Trump Vows To Boost Spending And Coverage Of US Missile Defense System
President Donald Trump called Thursday for dramatically broadening U.S. defenses against missile attacks, outlining a costly and scientifically unproven plan for developing lasers and space sensors to defend all of the United States' territory from ballistic missile threats
WASHINGTON — President Donald Trump called Thursday for dramatically broadening U.S. defenses against missile attacks, outlining a costly and scientifically unproven plan for developing lasers and space sensors to defend all of the United States' territory from ballistic missile threats.
“Our strategy is grounded in one overriding objective: to detect and destroy every type of missile attack against any American target, whether before or after launch,” Trump told military brass and Defense Department officials gathered at the Pentagon for release of the administration's long-awaited missile defense strategy.
Trump's expansive vision of an impenetrable U.S missile shield — one first enunciated by President Ronald Reagan 35 years ago — goes well beyond the Pentagon's technical and scientific capacity, the reality that grounded most of Reagan's “Star Wars” initiative.
Nor does it reflect the Trump administration's near-term goals, which remain focused on developing the capability to knock out a limited missile strike by Iran or North Korea, and, at least theoretically, new short- and medium-range weapons being developed by China and Russia that could threaten Europe and Asia.
But Trump used the speech to press his “American First” agenda, fitting his call for expanded missile defense with familiar broadsides on Democrats in Congress for blocking his proposed border wall and on U.S. allies for failing to pay enough for their own defense.
Democrats in Congress, even some who have backed the development of the current limited U.S. missile defense system, questioned Trump's vision of a vast shield over the nation.
“An effective missile defense system can serve as a deterrent to conflict, protect our forward-deployed forces and the homeland, and create an opening for diplomacy,” said Sen. Jack Reed, D-R.I., a member of the Senate Armed Services Committee. “But it's not a magic bulletproof shield and it comes with a considerable price tag.”
In brief remarks before Trump spoke, acting Defense Secretary Patrick Shanahan said Iran, North Korea, Russia and China were developing new short- and medium-range ballistic missiles that pose growing threats to U.S. forces abroad and to allies in Europe and Asia.
“The rest of the world is not developing new fighters and bombers; they are developing missiles,” Shanahan said. “America's competitors, including China and Russia, are expanding their missile arsenals … and (have) integrated these more effectively into war planning.”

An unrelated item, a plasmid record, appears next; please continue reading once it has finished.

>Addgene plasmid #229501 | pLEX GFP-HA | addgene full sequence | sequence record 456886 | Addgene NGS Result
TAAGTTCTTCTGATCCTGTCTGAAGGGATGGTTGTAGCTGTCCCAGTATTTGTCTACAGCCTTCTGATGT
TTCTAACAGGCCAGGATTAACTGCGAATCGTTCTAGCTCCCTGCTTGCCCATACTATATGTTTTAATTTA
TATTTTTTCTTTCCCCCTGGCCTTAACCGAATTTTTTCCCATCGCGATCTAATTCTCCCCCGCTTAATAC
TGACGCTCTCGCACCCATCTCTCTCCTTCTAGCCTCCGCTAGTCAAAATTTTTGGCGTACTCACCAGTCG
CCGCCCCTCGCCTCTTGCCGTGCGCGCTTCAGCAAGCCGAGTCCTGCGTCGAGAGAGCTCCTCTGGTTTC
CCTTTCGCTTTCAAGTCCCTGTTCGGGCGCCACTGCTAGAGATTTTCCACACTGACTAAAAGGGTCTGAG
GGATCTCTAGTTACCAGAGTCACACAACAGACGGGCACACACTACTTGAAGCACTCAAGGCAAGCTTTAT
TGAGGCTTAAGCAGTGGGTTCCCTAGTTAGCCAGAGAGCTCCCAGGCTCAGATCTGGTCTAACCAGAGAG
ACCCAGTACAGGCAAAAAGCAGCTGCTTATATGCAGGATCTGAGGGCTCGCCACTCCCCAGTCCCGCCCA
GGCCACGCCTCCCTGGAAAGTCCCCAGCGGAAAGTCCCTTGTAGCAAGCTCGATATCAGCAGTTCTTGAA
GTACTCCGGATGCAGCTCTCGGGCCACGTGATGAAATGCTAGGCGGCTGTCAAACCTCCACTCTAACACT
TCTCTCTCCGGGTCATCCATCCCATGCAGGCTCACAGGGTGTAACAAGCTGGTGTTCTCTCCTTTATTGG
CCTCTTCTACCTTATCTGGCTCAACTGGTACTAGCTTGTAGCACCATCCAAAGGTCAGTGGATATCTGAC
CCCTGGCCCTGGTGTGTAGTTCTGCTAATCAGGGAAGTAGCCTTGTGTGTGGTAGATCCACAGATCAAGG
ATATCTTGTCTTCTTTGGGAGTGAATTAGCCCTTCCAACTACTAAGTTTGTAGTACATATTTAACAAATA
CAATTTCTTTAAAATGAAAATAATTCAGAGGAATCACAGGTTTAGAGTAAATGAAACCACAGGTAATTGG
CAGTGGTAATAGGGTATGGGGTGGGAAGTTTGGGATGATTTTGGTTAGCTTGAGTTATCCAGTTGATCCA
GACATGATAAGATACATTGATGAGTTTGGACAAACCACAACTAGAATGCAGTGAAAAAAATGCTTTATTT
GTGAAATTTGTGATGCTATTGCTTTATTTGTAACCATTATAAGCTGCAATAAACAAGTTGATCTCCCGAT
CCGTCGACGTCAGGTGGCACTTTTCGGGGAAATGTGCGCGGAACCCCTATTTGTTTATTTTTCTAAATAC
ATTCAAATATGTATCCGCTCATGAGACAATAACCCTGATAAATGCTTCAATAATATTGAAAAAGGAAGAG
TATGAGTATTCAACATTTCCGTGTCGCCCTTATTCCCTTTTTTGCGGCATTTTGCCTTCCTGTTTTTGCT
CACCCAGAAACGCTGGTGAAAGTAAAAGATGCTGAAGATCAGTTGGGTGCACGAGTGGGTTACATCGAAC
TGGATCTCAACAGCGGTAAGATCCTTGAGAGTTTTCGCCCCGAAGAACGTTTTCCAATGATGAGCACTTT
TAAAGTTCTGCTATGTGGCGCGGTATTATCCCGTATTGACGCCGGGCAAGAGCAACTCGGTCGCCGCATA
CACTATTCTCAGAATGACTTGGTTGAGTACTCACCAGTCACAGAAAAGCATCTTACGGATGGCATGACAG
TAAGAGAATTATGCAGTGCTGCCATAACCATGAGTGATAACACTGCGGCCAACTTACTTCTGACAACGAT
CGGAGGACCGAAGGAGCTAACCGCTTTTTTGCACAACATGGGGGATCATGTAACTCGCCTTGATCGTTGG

Trump failed to mention Russian or China in his speech. Nor did he mention North Korea, which has tested a suspected hydrogen bomb and a long-range ballistic missile capable of reaching the United States since Trump took office.
After a summit in Singapore last June with North Korean leader Kim Jong Un last year and a suspension of its nuclear testing, Trump declared that Pyongyang no longer represented a nuclear threat to the U.S.
Experts say they've seen no sign that Kim's regime has taken any steps to give up its nuclear weapons arsenal or production, however. Several senior North Korean officials were expected in Washington this week to discuss a possible second summit between Trump and Kim, and apparently to try to revive the stalled talks.
The Missile Defense Review, which the Pentagon released as Trump spoke, calls for researching and development of new technologies that can detect and intercept missiles, including so-called hypersonic missiles, which travel at five or more times the speed of sound.
The review calls for a study next year on the feasibility of developing and launching sensors in space that could detect missile launches around the globe. It also calls for further research into lasers and other so-called directed energy devices that could, in theory, knock out ballistic missiles early in flight.
The Pentagon is supposed to deliver a report within six months on the feasibility of placing nonnuclear missile defense interceptors on satellites.
The administration plans to add more interceptors to the existing missile defense sites at Fort Greeley in Alaska and at Vandenberg Air Force base in California. The report calls for studying the option of adding a third interceptor site on the East Coast, an idea aimed at bolstering defenses against a possible limited missile attack from Iran.
Even an expanded missile shield would not stop a major attack by Russia or China, U.S. officials said.
Both countries have large arsenals of intercontinental ballistic missiles topped with nuclear warheads that U.S. officials say could overwhelm an expanded U.S. system in a large-scale nuclear exchange.
To deter China and Russia, the U.S. continues to rely on deterrence and the threat that it would respond to any nuclear attack with a devastating counter-salvo of ballistic missiles carrying nuclear warheads from silos in the U.S. and sea-based submarines.
“They have very large sophisticated arsenals and we are postured to rely on our deterrent to deter Russia and China” from large-scale attacks on the U.S., a senior official told reporters.
But short- and medium-range missiles being developed by China and Russia could be targeted by expanded U.S. defenses aimed at so-called regional threats in Europe and Asia, officials said.
©2019 Los Angeles Times. Distributed by Tribune Content Agency, LLC.